Because the Word Dissolve
I have spent the hours
smiling and nodding at faces
that no longer make sense—words spin
away from their mouths in slow
and I watch like a curious child
as they funnel
into ribbons before me.
And I am certain the sound of voices
dissolves like poprocks
coming to a sumptuous sour end.
What is this taste in my mouth?
Why does the light sear through
my teeth? Who told you to find me here?
I can’t compete
with your purposefulness. I have a brain
that leaps tall buildings in a single
bound on just an off day. And on the way
back down, I hold onto ledges,
I look in your windows, I wonder
what compels you, and why
there is no more candy.
Queen of Hearts
What if she could
pull the shards of her heart
from her throat–
like a sword swallower
in reverse? Liquid light
the pulse in her neck.
Like a magician
tugging a scarf from a hat?
Imagine that kind of
dissection. The body
so delicately undone.
No need to worry about
shredding vocal chords.
She stopped speaking
so many years ago. Except
for the spectacle,
the determined end in her
eyes, the moments
when she pretends
to bring you close to her,
when she almost makes you believe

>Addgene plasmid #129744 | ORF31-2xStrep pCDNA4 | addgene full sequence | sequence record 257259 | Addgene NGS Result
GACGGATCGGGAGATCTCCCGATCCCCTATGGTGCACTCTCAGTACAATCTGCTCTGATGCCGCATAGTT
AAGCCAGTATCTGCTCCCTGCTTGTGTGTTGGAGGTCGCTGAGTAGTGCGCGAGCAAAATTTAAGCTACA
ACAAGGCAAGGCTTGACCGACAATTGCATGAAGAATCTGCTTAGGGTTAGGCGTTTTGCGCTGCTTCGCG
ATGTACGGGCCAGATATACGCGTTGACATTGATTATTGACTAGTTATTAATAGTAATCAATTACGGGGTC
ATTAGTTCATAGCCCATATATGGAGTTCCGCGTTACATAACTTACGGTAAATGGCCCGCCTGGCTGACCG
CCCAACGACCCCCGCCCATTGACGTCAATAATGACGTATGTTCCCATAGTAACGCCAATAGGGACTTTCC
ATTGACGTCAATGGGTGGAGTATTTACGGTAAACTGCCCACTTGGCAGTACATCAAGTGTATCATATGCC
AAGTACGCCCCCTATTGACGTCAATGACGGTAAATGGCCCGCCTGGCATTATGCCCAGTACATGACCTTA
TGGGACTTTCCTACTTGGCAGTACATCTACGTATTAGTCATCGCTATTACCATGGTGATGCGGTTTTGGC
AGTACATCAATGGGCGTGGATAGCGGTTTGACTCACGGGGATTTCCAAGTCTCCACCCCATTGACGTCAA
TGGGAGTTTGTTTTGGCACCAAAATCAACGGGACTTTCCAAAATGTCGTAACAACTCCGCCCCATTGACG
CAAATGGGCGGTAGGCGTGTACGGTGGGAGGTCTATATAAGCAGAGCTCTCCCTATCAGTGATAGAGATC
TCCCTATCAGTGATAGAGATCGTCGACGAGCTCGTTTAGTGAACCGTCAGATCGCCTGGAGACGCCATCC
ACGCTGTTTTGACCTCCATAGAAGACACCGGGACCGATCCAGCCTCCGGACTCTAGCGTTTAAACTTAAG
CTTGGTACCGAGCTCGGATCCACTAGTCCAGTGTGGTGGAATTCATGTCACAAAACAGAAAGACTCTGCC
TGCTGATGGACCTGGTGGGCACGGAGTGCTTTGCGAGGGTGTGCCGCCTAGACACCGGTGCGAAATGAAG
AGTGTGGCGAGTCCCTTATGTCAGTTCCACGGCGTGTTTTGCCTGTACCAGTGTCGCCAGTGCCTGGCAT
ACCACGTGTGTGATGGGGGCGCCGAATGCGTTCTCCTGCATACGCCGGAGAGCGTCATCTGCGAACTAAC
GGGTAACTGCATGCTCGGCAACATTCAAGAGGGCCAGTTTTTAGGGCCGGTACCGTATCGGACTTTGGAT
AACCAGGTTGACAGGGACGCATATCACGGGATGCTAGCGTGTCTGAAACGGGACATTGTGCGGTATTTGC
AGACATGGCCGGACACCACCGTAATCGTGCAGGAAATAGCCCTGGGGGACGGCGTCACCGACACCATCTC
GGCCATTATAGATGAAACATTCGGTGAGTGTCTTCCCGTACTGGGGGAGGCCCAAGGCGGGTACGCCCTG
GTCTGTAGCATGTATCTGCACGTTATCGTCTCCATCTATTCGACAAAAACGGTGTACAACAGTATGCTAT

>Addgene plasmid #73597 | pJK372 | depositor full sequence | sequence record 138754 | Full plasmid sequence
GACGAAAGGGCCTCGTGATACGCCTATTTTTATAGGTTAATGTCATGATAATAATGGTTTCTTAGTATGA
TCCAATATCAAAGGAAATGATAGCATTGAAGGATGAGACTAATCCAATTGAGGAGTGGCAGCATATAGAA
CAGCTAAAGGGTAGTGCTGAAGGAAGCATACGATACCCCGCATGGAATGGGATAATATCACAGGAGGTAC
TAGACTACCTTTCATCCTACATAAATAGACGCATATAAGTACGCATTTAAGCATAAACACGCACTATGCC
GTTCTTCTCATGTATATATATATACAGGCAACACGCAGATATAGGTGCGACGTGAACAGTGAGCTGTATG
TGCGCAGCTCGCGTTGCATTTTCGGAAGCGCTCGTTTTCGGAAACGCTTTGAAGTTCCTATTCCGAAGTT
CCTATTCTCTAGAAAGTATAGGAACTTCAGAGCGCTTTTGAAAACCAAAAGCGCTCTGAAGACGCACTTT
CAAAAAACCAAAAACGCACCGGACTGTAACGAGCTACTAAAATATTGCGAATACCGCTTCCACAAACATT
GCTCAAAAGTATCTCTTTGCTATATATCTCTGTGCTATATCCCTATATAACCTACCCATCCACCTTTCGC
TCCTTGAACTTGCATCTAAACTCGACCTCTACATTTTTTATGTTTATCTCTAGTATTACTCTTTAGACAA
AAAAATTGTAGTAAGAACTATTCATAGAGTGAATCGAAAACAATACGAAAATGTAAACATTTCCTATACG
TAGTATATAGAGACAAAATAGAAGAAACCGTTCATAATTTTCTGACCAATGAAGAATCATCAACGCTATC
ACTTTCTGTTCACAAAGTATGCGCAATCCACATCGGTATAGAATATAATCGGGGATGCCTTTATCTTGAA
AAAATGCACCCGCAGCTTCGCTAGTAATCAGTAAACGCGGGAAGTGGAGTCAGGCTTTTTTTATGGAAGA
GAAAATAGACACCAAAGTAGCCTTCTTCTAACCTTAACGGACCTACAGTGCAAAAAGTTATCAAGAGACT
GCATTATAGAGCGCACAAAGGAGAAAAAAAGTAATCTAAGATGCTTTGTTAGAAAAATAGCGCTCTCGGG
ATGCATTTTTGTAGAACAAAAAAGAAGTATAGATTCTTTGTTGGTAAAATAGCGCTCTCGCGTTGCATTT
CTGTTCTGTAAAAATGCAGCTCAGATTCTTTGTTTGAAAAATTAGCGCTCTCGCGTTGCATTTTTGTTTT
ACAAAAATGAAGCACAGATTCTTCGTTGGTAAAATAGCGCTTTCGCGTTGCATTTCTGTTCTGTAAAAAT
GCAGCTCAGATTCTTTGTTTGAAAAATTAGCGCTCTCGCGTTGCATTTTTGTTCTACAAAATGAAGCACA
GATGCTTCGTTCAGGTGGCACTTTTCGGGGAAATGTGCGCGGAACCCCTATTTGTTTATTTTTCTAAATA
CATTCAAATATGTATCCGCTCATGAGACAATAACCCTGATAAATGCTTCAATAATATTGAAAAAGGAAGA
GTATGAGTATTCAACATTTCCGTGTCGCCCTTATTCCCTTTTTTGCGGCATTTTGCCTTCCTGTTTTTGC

you matter a little more
than the others.
What if she could put
each piece, glistening,
on the stage before you,
a thudding mass, reciting
promises unkept and
would you reach to
staunch the wound? Or sit
as her pulse plummets
You should never try to tackle your childhood
on an empty stomach, or swim until it’s been half an hour
after therapy. If you mix baking soda and bile,
the volcano will explode pieces of your past from your throat
and an ex-lover or two from your toes. The beauty of the sun catching
in the magnifying glass is that you don’t even
need a caterpillar to burn on the cement, your own fingers
will do. Then hallucinate the egg frying on the hood
of your old high school friend’s Chevette. Fried was always a word
that was part of that equation.
feels like sticking your tongue to the frozen flagpole.
It seems like everyone is watching at the wrong moment. But if you do the Hail
Marys to the tune of Proud Mary, short-skirted women
in fishnets will sing you to sleep. Full of grace. A glass of red wine
each day is good for the soul. Which will be saved if the wine
is organic and you stop eating your heart out. You often confuse
transubstantiation and transference. The body, the blood.
Reduce, reuse, recycle. Zombies love this mantra.
And if you choose to spin the bottle:
walk softly, carry a fucking chainsaw. Peace be with you.
Jen Rouse’s poems have appeared in Poetry, Poet Lore, Pretty Owl, The Tishman Review, The Inflectionist Review, Midwestern Gothic, Sinister Wisdom, and elsewhere. She has work forthcoming in Up the Staircase‘s 10th anniversary issue, the CDC Poetry Project, and Sliver of Stone. She’s the 2017 winner of Gulf Stream’s summer poetry contest. Rouse’s chapbook, Acid and Tender, was published in 2016 by Headmistress Press. Find her at jen-rouse.com and on Twitter @jrouse.